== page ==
David Letterman introduced me to counter-culture

He was transparent and awkward, charming and smart. And now his offbeat DNA defines comedy. Why I'll miss him

By Neil Drumming
April 4, 2014 5:11PM (UTC)

My older brother put me on to “Late Night” when I was about thirteen or fourteen years old. This was when the program was still on NBC. I definitely shouldn’t have been up, but how could I resist? The guy wore wrestling sneakers to work and called his employers names. He distributed toasted bread to his audience, broke things in public, and let another guy live under his desk. I’d stay up late for Johnny Carson and “Monty Python’s Holy Grail” on UHF. One was classy, the other, pure lunacy. Somewhere in between, David Letterman gave me my first taste of functional counterculture.


The revered talk show host’s announcement will inevitably spark discussion about how Letterman’s approach to interviewing trumped that of any who came after him. Indeed, “Dave” was deceptively charming, open and welcoming without being cloying. He was easily capable of trading wit with anyone, but was also careful of stepping on a guest’s toes.

However, when I try to envision David Letterman actually talking to people on the couch, only two specific incidents come readily to mind. Most recently, I remember both marveling at and sharing his disdain for Joaquin Phoenix’s overblown antics, back when the actor-turned-pretend rapper guested on “Late Night” to “promote” this new phase in his career. I loved that Letterman didn’t feel the need to even pretend to have the stomach for such nonsense. (That was also one of those awesome moments when Letterman reminded us without trying that there are very few celebrities who’ve sat before his desk that command more respect than he, himself.)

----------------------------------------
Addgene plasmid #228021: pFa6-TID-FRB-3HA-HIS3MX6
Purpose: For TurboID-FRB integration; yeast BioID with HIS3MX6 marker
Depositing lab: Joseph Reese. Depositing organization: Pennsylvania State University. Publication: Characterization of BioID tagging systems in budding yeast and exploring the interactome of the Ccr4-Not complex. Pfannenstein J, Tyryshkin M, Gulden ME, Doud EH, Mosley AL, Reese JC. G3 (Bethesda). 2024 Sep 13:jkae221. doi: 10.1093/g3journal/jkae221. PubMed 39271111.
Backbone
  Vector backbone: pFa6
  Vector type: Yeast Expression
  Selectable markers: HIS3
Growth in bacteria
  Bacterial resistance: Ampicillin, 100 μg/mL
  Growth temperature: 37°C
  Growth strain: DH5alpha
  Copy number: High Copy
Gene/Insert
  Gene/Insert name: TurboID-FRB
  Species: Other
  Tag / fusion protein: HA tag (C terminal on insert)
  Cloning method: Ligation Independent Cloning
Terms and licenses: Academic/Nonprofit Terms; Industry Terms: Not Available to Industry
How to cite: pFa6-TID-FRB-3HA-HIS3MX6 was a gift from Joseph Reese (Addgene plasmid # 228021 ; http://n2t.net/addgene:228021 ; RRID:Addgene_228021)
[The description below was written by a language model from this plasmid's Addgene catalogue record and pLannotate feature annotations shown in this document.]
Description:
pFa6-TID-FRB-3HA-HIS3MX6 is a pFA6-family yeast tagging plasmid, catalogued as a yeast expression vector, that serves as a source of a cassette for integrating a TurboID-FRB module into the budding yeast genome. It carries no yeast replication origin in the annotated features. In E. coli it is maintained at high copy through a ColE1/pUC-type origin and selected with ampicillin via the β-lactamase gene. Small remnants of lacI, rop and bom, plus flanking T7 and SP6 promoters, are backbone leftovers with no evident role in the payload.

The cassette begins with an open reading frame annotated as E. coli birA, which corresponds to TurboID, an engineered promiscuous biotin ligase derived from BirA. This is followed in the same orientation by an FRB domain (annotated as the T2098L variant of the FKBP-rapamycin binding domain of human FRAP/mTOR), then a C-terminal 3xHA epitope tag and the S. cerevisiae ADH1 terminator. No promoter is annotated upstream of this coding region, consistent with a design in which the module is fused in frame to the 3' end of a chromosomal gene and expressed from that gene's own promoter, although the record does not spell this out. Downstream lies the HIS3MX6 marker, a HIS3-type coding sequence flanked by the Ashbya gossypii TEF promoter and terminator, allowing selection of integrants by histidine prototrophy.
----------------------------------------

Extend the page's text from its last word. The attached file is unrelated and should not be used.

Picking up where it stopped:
More affectionately, I recall long ago watching Letterman interview the actress Teri Garr for what felt like the millionth time and realizing, “Wow, he really has a crush on her.” Letterman could, at times, appear brusque, even irritable. But that was just the flipside of his overall transparency. When he was annoyed, he didn’t hide it. When he was enamored – which was pretty damned rare – he fawned. And when he was threatened with the blowback from his own indiscretions, he spoke up, manned up, and took responsibility.


When I stumbled upon David Letterman, he was tall and lanky the way I was becoming. His white socks were visible. He often joked that his pants didn’t fit right or his jacket was unflattering. Like the dudes in De La Soul and the aforementioned Pythons, Letterman was one of the first individuals who allowed me to see the cool in being a bit weird and a tad raw. Of course, now, with Letterman’s offbeat, offhand DNA coursing throughout all of late night television from Conan to Kimmel and even Fallon, there is absolutely no denying that cool. That sounds like as good a time as any to take a bow.

Neil Drumming

Neil Drumming is a staff writer for Salon. Follow him on Twitter @Neil_Salon.